Let our People Go: The Cry of Disaffiliating UMC Churches

There are hundreds of UMC churches across the country who are currently seeking to disaffiliate with the increasingly wayward United Methodist Church.   This is the beginning of what will be a long, slow “adoptive curve” rather than any huge “split” which happens all at once.  It is important to remember that none of these departing churches wanted to disaffiliate with the UMC.  They were pushed to the edge because increasing numbers of UMC pastors and bishops refuse to abide by the Discipline.  These bishops were not content to merely defy the Discipline, but they added fuel to the fire by using the “power of appointment” to make disruptive appointments to churches who have a long history and tradition of embracing historic faith.  The UMC “fog machines” are working full time these days seeking to portray disaffiliating United Methodists as disloyal, mean-spirited, and unchristian.  So, let’s be clear about a few things.

First, it is morally wrong for local churches to have their property and assets taken from them.  If you study the history of the merger of the Methodist Church and the Evangelical United Brethren in 1968, then you will know that in the early 1970’s there were EUB churches who regretted that they had joined with the Methodist Church to form what is today known as the United Methodist Church.  These churches expressed to their bishop that they did not feel theologically compatible with the UMC and they asked to disaffiliate. The general response of the bishops was to graciously give the churches the deeds to their property and allow them to leave peacefully.  Today, we would use the phrase, “in the spirit of the Protocol.”   Every bishop has it in their hands to provide a gracious exit.  Few are questioning providing for clergy pensions or even assuring that your final apportionments are paid in full.   What is immoral is asking churches to pay for their facilities, which they have already sacrificially paid for.  It is morally wrong, even if the denomination can legally do so.

Second, the legal basis for these hostile actions is the Trust Clause which states that the denomination holds all property and asserts in trust.  This means that, technically speaking, even though your church paid every penny for your facility, the denomination “owns” everything. However, it is important for all United Methodists to not forget the original purpose of the Trust Clause.  When John Wesley had the first house of Methodist worship built in Bristol, he established a Trust Clause after the prevailing pattern practiced by Presbyterians.  This essentially gave the local church Trustees the rights over the building, property and appointment of preachers.   Once George Whitefield saw the Trust Clause that John Wesley had established, he immediately wrote a letter of warning to John Wesley that if this Trust Clause prevailed, it could mean that local congregations could appoint their own preachers and even prohibit Rev. Wesley himself from preaching from the very church he had helped to establish.  In response to this, Mr. Wesley made major changes to the Trust Clause so that it resembled what we have today; namely, the denomination owns and controls the building, land and pastoral appointments of all local United Methodist churches.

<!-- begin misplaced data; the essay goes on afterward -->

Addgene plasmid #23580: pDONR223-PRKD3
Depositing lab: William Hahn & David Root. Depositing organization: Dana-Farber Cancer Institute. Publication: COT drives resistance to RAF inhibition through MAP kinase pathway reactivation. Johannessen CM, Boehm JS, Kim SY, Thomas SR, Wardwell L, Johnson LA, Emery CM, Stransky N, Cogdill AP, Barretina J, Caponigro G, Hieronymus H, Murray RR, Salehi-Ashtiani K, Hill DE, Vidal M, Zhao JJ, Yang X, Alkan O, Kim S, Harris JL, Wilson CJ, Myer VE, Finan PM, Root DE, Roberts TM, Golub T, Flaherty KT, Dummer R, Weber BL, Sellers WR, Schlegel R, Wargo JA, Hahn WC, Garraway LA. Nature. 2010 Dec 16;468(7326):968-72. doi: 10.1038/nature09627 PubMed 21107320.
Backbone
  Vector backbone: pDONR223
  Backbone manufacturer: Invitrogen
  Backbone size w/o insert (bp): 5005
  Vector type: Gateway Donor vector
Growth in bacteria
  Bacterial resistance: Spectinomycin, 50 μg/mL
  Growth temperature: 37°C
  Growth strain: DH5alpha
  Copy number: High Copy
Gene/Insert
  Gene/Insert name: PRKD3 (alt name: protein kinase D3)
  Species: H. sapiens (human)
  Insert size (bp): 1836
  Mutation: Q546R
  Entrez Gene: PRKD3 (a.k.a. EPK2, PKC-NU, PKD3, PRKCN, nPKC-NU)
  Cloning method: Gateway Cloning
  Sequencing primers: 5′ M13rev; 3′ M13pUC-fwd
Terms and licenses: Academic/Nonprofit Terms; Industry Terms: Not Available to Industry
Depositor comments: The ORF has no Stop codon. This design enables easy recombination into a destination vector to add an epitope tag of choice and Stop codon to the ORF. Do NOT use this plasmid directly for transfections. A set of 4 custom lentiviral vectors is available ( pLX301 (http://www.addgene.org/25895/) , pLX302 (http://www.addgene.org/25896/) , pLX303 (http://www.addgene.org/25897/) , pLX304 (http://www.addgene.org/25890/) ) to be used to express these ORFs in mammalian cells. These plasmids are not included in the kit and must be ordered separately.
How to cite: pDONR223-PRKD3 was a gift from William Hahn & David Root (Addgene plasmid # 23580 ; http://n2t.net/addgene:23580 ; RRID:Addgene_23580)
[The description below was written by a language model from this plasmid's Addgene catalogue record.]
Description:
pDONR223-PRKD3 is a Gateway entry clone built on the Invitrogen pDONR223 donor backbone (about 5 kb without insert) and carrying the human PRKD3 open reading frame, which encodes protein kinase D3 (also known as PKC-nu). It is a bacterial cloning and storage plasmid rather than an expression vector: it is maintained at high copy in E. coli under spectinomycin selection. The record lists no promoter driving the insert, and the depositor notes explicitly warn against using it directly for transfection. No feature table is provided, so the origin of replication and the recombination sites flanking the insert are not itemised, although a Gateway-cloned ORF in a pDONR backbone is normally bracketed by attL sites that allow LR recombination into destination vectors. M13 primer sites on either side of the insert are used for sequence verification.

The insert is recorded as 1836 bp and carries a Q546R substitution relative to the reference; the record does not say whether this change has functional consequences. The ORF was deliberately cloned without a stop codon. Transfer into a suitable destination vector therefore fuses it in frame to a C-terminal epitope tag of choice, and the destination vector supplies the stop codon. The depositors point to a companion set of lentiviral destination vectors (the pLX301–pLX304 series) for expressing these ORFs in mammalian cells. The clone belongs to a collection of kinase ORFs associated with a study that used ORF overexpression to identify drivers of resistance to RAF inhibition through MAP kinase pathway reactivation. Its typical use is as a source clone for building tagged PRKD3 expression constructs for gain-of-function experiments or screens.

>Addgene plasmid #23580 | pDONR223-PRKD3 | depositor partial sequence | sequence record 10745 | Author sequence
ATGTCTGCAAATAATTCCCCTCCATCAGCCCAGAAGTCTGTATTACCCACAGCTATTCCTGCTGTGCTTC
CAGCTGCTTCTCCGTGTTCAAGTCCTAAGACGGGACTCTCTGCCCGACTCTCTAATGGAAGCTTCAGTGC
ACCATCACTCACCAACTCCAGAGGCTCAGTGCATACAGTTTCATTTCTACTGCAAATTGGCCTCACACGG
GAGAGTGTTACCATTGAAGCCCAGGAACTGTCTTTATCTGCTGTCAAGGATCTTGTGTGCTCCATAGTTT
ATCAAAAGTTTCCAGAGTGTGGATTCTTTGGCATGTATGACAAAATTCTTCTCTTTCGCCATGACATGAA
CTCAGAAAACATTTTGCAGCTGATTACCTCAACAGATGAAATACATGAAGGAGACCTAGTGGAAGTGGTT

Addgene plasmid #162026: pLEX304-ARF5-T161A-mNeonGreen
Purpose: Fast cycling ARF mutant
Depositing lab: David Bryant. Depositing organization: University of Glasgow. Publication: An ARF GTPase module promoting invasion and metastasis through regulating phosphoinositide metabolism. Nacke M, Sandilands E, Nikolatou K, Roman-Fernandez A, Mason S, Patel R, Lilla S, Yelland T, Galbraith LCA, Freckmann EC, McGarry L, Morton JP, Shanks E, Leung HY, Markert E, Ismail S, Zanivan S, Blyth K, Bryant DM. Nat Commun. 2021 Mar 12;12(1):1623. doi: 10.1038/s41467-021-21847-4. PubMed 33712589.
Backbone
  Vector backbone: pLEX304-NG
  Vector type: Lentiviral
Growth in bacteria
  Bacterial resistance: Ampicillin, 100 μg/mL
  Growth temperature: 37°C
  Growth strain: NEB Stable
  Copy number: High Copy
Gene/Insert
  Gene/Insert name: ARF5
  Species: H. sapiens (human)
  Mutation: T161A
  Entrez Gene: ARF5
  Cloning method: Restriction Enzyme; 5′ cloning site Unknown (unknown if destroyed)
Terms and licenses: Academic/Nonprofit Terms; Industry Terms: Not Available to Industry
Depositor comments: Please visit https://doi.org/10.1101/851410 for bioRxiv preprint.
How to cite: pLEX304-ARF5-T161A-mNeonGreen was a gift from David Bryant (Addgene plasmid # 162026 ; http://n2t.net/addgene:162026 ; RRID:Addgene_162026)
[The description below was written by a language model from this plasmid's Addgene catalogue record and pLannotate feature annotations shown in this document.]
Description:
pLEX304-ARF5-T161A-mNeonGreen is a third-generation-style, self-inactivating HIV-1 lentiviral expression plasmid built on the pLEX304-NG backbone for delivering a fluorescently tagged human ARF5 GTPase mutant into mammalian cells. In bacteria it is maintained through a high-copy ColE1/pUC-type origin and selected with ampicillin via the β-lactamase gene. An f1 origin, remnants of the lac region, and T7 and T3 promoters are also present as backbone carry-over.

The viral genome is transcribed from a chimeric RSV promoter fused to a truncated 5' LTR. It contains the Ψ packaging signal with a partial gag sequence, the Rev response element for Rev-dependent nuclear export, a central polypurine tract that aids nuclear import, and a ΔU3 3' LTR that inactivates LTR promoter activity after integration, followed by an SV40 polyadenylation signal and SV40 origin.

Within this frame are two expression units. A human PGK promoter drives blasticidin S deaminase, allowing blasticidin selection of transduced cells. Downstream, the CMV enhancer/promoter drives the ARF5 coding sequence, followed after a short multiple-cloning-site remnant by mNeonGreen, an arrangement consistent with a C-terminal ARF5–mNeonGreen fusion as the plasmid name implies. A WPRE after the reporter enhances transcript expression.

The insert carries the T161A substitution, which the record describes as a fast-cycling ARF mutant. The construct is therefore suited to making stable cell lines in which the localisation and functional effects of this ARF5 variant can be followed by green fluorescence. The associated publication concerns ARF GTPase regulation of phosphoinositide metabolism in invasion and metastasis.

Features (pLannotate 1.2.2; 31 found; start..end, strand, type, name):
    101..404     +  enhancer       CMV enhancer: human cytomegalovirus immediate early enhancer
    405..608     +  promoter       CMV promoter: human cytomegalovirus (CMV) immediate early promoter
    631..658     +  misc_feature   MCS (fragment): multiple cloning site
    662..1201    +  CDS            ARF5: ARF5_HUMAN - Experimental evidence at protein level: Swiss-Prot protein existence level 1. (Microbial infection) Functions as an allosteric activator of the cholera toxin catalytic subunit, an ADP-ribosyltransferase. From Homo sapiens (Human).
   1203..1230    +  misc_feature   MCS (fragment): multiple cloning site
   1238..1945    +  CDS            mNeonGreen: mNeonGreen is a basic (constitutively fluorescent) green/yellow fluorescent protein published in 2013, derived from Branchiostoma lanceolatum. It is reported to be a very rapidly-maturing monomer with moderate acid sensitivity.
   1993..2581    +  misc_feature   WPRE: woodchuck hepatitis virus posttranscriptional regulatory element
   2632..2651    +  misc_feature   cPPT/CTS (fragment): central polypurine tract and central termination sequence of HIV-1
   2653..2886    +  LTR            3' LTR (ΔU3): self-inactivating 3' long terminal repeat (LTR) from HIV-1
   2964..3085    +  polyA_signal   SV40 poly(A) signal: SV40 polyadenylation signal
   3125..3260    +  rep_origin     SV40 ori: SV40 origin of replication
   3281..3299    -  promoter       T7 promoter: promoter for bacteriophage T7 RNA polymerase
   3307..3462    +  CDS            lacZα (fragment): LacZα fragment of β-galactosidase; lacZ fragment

This much of the history is fairly well known by Methodists.  However, what seems to be lost in the discussion is Wesley’s own reason for why he made this change.  Wesley made it clear that the whole reason for this very strict Trust Clause was to protect and preserve orthodoxy in the church.  If a pastor failed “in the exercise of their ministry” or in the “proclamation of the gospel” then Wesley did not want his hands tied in removing that pastor from the pulpit of a Methodist church.  The Trust Clause was very explicit that only authentic Methodist doctrine should be preached in Methodist pulpits.  By 1763 it was required that all Trust Clauses follow the pattern of the Birchin Lane Preaching House in Manchester.  In this pattern for all Trust Clauses, it is explicitly required that in order for a local congregation to retain control of the land and buildings, … “those so appointed should preach no other doctrine than is contained in Mr. Wesley’s Notes upon the New Testament and four volumes of sermons” (Works of John Wesley, vol. 9).

Thus, the purpose of the Trust Clause was to protect the church from heterodox teaching which was inconsistent with the Scriptures and the received interpretation of the Wesleyan message as found in Wesley’s canonical sermons.  Those churches who are refusing to abide by the United Methodist Discipline are the ones who have actually violated the Trust Clause and should be the ones who lose their land and buildings and be required to go and start their own denomination if they wish.  However, just the opposite is happening in the United Methodist Church.  Our Episcopal leaders continue to appoint and affirm clergy who will not abide by the Discipline and will not teach and preach historic faith.  Furthermore, those who long to remain United Methodist, and who long for churches to abide by the express will of the General Conference and the historic doctrines of the Christian faith are faced with losing their land and buildings.

The Trust Clause was designed to protect churches from false doctrine.  Today, the Trust Clause is being used to pressure churches into embracing false doctrines.  The Trust Clause, founded to preserve Wesleyan teaching, is now being used to threaten those who hold to historic faith, so that they will risk losing everything if they do not embrace novel doctrines which stand in clear violation of Scripture, church tradition and our Discipline.